Since the rise of Turkey’s Recep Tayyip Erdoğan in 2002/2003, his espousing of a pan-Islamist ideology has significantly altered regional dynamics in the Middle East. By the beginning of Egyptian President Abdel Fattah el-Sisi's term in office in 2013, bilateral relations between Cairo and Ankara had considerably deteriorated. Both Egypt and Turkey, as culturally and politically influential players, have shaped and re-shaped the entire Middle East by virtue of their oppositional foreign policies. In fact, throughout contemporary history, the bilateral relations between Egypt and Turkey have oscillated between quite friendly and extremely strained periods.

Despite the fact that Egyptian–Turkish bilateral relations are built on strong historical, religious and cultural values, competition between the two influential regional players has often been the case. For example, while Egypt was part of the Ottoman Empire, the Governor of Egypt, Muhammad Ali )Kavalalı Mehmet Ali Paşa) carved out the country’s autonomy since 1805, and by 1831 he even managed to wage war against the Ottoman Sultan, Mahmud II. Thus, resistance, independence, and rivalry have often characterized Turkish-Egyptian relations.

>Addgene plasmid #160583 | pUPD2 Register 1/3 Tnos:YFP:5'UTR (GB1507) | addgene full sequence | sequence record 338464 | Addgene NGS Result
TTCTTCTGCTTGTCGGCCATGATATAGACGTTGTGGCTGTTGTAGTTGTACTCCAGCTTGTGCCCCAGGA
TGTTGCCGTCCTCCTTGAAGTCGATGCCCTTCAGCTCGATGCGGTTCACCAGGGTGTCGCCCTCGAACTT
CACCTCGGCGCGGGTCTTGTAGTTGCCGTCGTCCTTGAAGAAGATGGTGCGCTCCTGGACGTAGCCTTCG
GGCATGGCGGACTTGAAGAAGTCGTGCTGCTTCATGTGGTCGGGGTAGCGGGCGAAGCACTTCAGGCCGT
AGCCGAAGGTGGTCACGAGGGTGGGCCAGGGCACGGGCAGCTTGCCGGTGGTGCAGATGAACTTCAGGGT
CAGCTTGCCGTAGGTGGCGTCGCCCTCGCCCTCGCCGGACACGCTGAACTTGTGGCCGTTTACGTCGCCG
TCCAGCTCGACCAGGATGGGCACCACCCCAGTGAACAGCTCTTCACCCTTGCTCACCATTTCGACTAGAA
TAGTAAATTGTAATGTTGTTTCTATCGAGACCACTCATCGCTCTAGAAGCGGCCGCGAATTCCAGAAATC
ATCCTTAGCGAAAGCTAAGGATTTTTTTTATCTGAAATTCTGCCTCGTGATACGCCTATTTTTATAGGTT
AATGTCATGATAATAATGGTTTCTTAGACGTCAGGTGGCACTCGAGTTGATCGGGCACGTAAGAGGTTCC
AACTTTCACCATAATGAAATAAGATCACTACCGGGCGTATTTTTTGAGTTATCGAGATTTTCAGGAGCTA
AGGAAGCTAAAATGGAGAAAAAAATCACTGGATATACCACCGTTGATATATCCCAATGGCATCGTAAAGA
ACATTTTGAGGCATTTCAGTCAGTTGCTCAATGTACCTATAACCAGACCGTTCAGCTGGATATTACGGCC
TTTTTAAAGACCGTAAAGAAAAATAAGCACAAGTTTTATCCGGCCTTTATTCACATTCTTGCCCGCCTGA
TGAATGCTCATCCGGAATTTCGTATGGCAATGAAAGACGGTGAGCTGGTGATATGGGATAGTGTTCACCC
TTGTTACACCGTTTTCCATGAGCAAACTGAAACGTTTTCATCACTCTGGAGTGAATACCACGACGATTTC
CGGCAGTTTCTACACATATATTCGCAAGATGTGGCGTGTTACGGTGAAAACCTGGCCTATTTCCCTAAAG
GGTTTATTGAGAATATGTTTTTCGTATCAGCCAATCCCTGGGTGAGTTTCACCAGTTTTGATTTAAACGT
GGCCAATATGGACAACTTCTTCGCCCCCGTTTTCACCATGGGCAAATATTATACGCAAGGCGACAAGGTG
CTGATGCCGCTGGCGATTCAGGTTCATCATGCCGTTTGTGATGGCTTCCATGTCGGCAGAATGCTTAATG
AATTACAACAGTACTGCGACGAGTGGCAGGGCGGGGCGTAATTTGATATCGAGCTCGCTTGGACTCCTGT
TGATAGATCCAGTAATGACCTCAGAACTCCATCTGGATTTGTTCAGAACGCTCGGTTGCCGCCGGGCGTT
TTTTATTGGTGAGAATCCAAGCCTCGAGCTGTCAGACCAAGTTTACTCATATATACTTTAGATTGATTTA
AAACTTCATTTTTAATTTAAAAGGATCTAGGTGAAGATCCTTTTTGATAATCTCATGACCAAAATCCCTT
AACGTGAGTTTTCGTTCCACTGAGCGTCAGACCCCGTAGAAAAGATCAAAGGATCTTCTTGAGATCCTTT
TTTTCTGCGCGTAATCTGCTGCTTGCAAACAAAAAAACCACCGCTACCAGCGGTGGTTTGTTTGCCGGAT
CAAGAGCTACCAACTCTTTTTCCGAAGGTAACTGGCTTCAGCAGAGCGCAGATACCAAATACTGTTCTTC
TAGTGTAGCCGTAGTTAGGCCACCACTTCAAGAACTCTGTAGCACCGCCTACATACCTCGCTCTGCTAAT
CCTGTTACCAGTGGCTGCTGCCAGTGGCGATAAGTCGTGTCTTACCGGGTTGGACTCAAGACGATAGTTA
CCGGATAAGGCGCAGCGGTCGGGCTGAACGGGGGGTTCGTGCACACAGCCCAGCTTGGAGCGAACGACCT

Nasser versus Menderes, in the 1950s and 1960s

Relations have been quite tense on many occasions in the history of both countries, including during the Nasser era in Egypt in the 1950s and 1960s. While Turkish Prime Minister Adnan Menderes toyed with promoting Islamic rhetoric despite the secularist foundations of the Turkish Republic; by contrast, Egyptian President Gamal Abdel Nasser and his colleagues were inspired by the secular republicanism of Turkey’s earlier decades.

Egypt’s Free Officers were emulating Turkey’s Mustafa Kemal Atatürk of 1923, at a time when Turkey’s Menderes was undoing key attributes of Atatürk’s republic. Atatürk had laid Turkey’s secular foundation and its non-expansionist posture in the Middle East, preferring to orient the country towards Europe, while maintaining a militarily strong Turkish Republic. Menderes was determined to take down both pillars. In terms of regional foreign policy, Menderes clashed with Nasser early on due to Turkey’s regionally hyperactive foreign policy in the Middle East, on behalf of his Western allies.